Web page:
Dear Monty: Four simple tips to improve home inspection outcomes
By Richard Montgomery
Reader Question: We just lost a buyer over two inconsequential discoveries by the home inspector. Our agent told us the buyer was edgy, and were afraid they would inherit more problems in the future because the discovery created the impression we hadn’t taken care of the house. We have had other friends with inspection issues. We were disappointed they walked over two small repairs. How can our next inspection be improved?
Monty’s Answer: There are some ways to improve a home inspection. An interesting aspect of a home inspection is the number of people involved – the buyer, the seller, two real estate agents, and the home inspector. The five people who could (or should) attend the inspection have different levels of understanding and sometimes conflicting expectations about the objectives of the investigation. Many states regulate the inspection industry, but the rules and the interpretations of the rules are not consistent.
What possibly could go wrong?
Many inspections are without a hitch. But, there are many disappointments as well. Here are some common mistakes during inspections categorized by role:
- Seller – attempts to conceal defects, foregoes periodic maintenance, lacks understanding of the inspector’s role, poor prior repairs, immediately on the defensive, surprised by the discovery of a defect.
- Buyer – uses inspection to negotiate, misunderstands its limitations, ignores visible minor flaws in price negotiations, exaggerates the consequences of a discovered defect, loses track of the fact it is a used home, does not recognizing (or not told) this is not the time to bring along family members and relatives.
- Agents (2) – not realizing educating the buyer or seller is part of their job, understanding it is part of their job but still not taking the time to inform, the agent’s broker not training them how they should be managing the inspection. Being trained but disagreeing with the instruction, not understanding the scope of the inspection.
- Inspector – overstep their legal authority with comments on the value or whether the home should be purchased, not schedule enough time to allow for unexpected developments, missing items that are important, reporting non-significant items, condescending answers to observers questions.
Education and training are the keys
- The buyer’s agent should explain the scope of the inspection, determine the buyer’s expectations, document them, and implement them at the inspection. They should review the seller’s condition report with the purchaser before the inspection. They should explain that minor repairs are not significant defects. They should always attend and ensure the buyer attends the inspection.
- The seller’s agent should instruct the seller to provide access to the attic, the electrical panels, all mechanical equipment, the basement walls or crawl space and any other area typically viewed in an inspection, and have the keys available if space is locked. They should see that storage shelves and boxes are moved away from walls that would obstruct vision. They should remind the seller that were the situation reversed, they would want the inspection, that the buyer has not lived in the house and that the seller also benefits from the review.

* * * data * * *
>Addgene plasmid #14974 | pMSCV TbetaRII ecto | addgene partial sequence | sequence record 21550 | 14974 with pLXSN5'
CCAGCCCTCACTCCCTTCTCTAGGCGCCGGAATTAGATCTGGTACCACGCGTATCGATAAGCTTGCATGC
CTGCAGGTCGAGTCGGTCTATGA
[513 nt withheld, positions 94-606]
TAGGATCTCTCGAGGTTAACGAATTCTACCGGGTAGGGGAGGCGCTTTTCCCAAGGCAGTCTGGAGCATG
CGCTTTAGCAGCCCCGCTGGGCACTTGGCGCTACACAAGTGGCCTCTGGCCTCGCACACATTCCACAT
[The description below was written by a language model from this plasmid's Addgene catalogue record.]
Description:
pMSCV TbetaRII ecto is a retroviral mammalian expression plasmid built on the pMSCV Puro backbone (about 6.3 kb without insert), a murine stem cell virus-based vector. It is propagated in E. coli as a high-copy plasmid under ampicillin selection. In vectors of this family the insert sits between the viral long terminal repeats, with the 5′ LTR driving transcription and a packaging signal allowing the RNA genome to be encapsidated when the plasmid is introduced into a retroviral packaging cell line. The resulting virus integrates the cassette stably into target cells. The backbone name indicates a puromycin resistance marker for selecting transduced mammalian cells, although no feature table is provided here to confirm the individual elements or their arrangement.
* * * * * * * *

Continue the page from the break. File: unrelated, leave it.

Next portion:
- The inspector is there to discover significant defects and safety issues with a visual inspection and identify and record them for their customer. They may recommend further inspections, or tests by specific equipment experts as the visual inspection has limitations. They should schedule enough time to answer appropriate questions, explain why they cannot respond to questions that are not pertinent, and keep in mind the other attendees also have a keen interest in the results.
- The buyer and seller should focus on observing the work, understand that the inspector’s oral comments are not actionable repair items if not written in the forthcoming report. They should also resist the temptation to attempt to influence the inspector’s impressions. The inspector is not a referee. The final report will impact both parties. Each will have decisions to make on the best way to proceed.
Pick your agent and your home inspector wisely
Real estate agents and inspectors who are honest, knowledgeable, and efficient are the vendors that handle the inspection without a hitch. While non-compliant and uninformed customers can create issues, problems with inspections will typically result from poor choices of agent and/or inspector. Consumers buy or sell infrequently while agents and inspectors experience inspections regularly. Here is a link to one state’s Standard of Practice for home inspectors. If all participants knew what their state required before the inspection, there would be fewer failed real estate transactions.
“Richard Montgomery gives no nonsense real estate advice to readers most pressing questions. He is a real estate industry veteran who has championed industry reform for over a quarter century. Send him questions at DearMonty.com.”